Web edition: January 29, 2010
Print edition: February 13, 2010; Vol.177 #4 (p. 31)
American efforts to counter potential biological warfare threats are creating a 21st century Trojan horse.
Klotz and Sylvester make this point early and often in their latest book. They argue that the boom in biosecurity research in the wake of 9/11 has meant an exponential increase in the number of scientists, technicians and other lab workers with access to dangerous biomaterials such as Ebola virus. This trend alone increases the risk of accident or theft. And the secrecy shrouding much of the research promotes suspicion that could spur an international biological arms race, the authors argue.
The authors, a biotechnology expert and a science journalist, support their positions with detailed descriptions of potential bioweapons such as anthrax or botulism and what it would take to weaponize them. In the authors’ view, the challenges of engineering a virulent and stable organism make it unlikely that a terrorist group (read: Al Qaeda) could develop and deploy a biological weapon. The billions of dollars earmarked for biosecurity research would be better spent countering existing public health threats, they say, such as flu or drug-resistant staph infections.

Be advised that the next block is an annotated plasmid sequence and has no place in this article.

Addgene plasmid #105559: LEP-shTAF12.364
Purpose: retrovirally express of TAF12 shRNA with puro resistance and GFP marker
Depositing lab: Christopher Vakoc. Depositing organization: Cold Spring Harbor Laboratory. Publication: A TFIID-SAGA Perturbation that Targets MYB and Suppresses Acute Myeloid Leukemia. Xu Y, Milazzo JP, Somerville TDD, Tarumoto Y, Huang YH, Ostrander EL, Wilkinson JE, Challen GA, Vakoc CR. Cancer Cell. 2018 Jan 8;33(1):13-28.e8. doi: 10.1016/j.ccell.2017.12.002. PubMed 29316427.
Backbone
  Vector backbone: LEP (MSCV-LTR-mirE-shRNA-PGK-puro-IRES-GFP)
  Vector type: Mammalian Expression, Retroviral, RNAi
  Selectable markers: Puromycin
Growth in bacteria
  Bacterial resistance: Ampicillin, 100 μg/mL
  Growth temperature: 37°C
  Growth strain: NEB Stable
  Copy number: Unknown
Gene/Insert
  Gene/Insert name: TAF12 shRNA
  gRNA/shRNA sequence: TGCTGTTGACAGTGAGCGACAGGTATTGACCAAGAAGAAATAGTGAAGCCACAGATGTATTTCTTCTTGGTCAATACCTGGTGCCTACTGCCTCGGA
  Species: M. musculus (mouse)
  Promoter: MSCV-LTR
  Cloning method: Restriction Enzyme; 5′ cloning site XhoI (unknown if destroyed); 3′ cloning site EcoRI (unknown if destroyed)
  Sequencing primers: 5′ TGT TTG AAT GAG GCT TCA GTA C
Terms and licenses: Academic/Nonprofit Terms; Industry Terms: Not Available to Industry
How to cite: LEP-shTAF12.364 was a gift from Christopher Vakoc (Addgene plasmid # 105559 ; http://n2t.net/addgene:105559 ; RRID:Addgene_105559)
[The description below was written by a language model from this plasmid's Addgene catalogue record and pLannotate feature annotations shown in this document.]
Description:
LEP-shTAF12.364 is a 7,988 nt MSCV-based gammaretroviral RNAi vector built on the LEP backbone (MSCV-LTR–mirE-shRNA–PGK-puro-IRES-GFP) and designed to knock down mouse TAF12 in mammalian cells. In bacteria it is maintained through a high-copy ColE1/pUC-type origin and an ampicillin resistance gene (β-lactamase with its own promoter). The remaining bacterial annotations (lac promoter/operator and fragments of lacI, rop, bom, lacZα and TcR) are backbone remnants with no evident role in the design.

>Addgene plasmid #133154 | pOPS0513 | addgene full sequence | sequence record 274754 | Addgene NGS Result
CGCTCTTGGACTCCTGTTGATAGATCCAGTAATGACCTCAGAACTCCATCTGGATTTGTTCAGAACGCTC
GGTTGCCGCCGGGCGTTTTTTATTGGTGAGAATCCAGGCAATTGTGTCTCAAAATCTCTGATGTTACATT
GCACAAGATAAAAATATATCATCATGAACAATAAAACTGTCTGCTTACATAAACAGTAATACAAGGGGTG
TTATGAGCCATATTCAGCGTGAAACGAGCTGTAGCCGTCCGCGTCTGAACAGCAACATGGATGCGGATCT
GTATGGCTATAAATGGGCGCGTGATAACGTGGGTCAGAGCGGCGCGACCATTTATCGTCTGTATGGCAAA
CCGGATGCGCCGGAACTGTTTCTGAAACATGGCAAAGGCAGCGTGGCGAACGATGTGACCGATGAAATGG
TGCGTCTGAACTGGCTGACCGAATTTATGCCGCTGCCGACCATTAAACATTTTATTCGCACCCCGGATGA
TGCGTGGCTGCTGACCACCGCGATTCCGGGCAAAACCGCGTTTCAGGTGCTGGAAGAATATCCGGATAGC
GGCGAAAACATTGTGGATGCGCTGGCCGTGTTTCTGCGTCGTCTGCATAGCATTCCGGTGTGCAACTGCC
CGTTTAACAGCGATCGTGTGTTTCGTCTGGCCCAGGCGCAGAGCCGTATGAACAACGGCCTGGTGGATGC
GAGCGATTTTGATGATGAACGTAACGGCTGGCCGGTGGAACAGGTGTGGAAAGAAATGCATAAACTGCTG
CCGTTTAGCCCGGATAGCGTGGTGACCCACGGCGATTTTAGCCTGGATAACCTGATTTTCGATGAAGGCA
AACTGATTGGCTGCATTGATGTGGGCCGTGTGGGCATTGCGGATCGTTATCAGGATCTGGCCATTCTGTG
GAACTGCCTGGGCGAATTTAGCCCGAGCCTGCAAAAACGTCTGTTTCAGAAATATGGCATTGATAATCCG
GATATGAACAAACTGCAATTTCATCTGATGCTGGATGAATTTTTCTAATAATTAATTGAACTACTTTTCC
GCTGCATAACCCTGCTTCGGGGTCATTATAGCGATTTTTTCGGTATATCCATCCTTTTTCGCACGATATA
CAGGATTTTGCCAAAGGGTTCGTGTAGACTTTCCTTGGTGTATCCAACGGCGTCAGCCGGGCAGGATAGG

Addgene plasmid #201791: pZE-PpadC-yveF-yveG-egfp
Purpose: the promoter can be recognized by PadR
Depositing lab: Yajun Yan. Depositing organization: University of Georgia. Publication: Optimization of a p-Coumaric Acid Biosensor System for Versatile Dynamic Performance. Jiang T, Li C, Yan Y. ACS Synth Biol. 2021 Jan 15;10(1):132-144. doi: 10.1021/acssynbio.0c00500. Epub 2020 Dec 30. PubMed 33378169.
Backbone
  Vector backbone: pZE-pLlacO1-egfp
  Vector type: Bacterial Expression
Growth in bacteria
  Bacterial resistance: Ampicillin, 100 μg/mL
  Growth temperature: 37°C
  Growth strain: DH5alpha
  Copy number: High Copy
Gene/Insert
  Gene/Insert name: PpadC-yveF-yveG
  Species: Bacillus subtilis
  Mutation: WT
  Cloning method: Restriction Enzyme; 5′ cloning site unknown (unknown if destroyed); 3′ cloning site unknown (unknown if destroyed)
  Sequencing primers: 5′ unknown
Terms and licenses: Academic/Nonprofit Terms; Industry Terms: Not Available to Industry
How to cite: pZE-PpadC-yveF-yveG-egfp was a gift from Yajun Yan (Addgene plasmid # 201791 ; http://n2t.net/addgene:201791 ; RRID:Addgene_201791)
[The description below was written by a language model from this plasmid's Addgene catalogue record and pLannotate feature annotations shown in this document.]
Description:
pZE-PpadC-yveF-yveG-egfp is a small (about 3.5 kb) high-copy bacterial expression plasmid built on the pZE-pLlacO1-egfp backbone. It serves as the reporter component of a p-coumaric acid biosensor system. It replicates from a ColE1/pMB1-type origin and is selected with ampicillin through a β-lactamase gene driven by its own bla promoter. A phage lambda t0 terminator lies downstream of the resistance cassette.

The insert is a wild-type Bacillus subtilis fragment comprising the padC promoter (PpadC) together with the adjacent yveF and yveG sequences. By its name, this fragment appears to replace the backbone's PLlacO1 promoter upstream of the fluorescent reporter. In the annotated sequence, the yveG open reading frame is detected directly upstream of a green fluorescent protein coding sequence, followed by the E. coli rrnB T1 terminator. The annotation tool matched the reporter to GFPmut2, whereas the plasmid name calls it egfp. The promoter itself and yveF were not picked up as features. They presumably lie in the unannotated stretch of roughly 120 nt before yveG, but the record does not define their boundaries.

The book is polemic and at times takes on a strident tone. Still, it provides an intriguing overview of biological warfare defense research, past and present. This unequivocal condemnation of U.S. biosecurity efforts merits consideration, particularly by those who would disagree.
University of Chicago Press, 2009, 272 p., $27.50.